The 146,000-year-old archaic human skull represents a new species


Archaic human skull

Reconstruction of Homo longi in his residence. Image credit: Chuang Zhao. A well-preserved ancient human fossil known as the Harbin skull was reportedly discovered when a bridge was built over the Songhua River in Harbin City, Heilongjiang Province, China.

Due to its chaotic recovery and long delay, information on the exact site and fossil layer was lost. The Harbin fossil is one of the most complete human cranial fossils in the world, said Professor Qiang Jie, a paleontologist at Hebei Geo University.

He preserved many morphological details that are important for understanding the evolution of the genus Homo and the origin of Homo sapiens. Harbin’s skull is enormous in size, larger than that of all other known archaic humans. It is also relatively long and short and lacks the roundness of the modern human brain.

It has large, almost square eye sockets, thick eyebrows, a wide mouth, and large teeth. Its endocranial capacity is estimated at 1,420 ml, which falls in the range of Homo sapiens and Neanderthals, and larger than other Homo species such as Homo erectus, Homo naledi, Homo floresiensis, and even some Homo heidelbergensis / Homo rhodesiensis.

It is so distinctive that Professor G and his colleagues have suggested naming the skull after a new species of Homo. He called it homo longi. The species name is derived from the geographical name long jiang, a common use for Heilongjiang province, and literally means ‘dragon river’.

Although displaying typical archaic human features, the Harbin skull features a mosaic combination of primitive and derived characters that is distinct from all other previously named Homo species, said Professor G.

Homo species

Professor Chris Stringer, a paleontologist at the Museum of Natural History, said: “The Harbin skull is very large, it shows the largest or second largest value for many measurements in our comparative fossil database, and its brain volume is 1,420 ml “. in London.

It also has other characteristics similar to our species. It has flat, low cheekbones with a shallow canine fossa, and the face appears low and is hidden under the brain box. The authors believe that the Harbin skull comes from a 50-year-old man who lives in a wooded and flooded environment as part of a small community.

Like Homo sapiens, they hunted mammals and birds, gathered fruits and vegetables, and probably even fished, said Professor Zijun Ni, a paleontologist from Hebei Jiao University and the Chinese Academy of Sciences.

Using sophisticated geochemical analyzes including rare earth elements, strontium isotopic ratios and X-ray fluorescence, and direct dating of the Ur series, the researchers dated the fossil to at least 146,000 years, placing it in the Middle Pleistocene. human species. Travel.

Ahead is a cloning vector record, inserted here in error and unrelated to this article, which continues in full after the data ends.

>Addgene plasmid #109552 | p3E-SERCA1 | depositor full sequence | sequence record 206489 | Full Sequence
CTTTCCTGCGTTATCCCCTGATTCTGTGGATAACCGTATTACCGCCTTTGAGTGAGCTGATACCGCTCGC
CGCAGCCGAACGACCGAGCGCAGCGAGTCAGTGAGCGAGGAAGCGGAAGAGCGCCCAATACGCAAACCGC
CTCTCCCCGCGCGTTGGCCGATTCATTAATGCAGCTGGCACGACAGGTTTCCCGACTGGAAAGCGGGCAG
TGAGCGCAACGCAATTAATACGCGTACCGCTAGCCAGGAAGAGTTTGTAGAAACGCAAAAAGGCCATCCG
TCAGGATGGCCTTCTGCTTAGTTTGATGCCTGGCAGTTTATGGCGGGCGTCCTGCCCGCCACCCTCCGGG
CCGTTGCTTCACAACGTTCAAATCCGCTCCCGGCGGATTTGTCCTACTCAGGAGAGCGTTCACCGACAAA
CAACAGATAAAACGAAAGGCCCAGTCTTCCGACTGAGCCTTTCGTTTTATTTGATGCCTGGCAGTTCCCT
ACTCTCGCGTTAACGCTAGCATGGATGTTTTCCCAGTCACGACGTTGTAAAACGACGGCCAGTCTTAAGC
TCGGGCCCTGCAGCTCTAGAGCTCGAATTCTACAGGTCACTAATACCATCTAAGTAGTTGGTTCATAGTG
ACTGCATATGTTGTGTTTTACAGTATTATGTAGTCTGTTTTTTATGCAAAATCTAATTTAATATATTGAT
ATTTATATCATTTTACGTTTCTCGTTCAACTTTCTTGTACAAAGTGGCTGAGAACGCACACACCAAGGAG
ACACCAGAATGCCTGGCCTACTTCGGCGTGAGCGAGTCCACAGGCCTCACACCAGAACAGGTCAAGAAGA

They speculate that Homo longi and Homo sapiens may have been found during this time. Although it is impossible to pin the skull in a precise location with currently available technology, all evidence suggests that it was from a water-filled sediment bed in the Harbin region between the ages of 138,000 and 309,000 years ago, Dr. Said said. Juni Jie, a geochemist at the Chinese Academy of Sciences.

Geochemist Dr. Qingfeng Shao from Nanjing Normal University said: “We are now certain that the fossil is more than 146,000 years old. We see many evolutionary lineages of Homo species and populations coexisting in Asia, Africa and Europe during that time, he said. Professor Stringer.

So if Homo sapiens really did arrive in East Asia that early, they may have had a chance to interact with Homo longi, and since we don’t know when the Harbin group disappeared, there may have been a later encounter as well. Scientists also discovered that Homo longi is one of our closest hominin relatives, more closely related to us than Neanderthals.

Neanderthals are widely believed to belong to an extinct lineage that is the closest relative of our own species, Professor Nee said. However, our finding suggests that the new lineage we identified, which includes Homo longi, is the true sister group to Homo sapiens.

The Harbin Cranium sheds new light on the debate over the diversification of the genus Homo and the origin of Homo sapiens. The team’s reconstruction of the human tree of life also suggests that the common ancestor we share with Neanderthals existed even before our time.

Homo sapiens and Neanderthals

“The divergence time between Homo sapiens and Neanderthals may be deeper than a million years in overall evolutionary history,” said Professor Nee. If true, we split from Neanderthals about 400,000 years earlier than scientists thought.

Neanderthals are widely believed to form the sister group to the sapiens lineage, Professor Stringer said. But our analyzes suggest that the Harbin skull from China and some other Middle Pleistocene human fossils form a third East Asian lineage, which is actually closer to sapiens than Neanderthals.

Thus, the excellent preservation of the Harbin skull sheds new light on the evolution of the genus Homo. It is estimated that the Middle Pleistocene epoch places him as an Asian contemporary of the evolved lineages of Homo sapiens, Homo neanderthalensis, and Denisovan. It may also be representative of the mysterious Denisovans, but that’s something for the next stages of the investigation.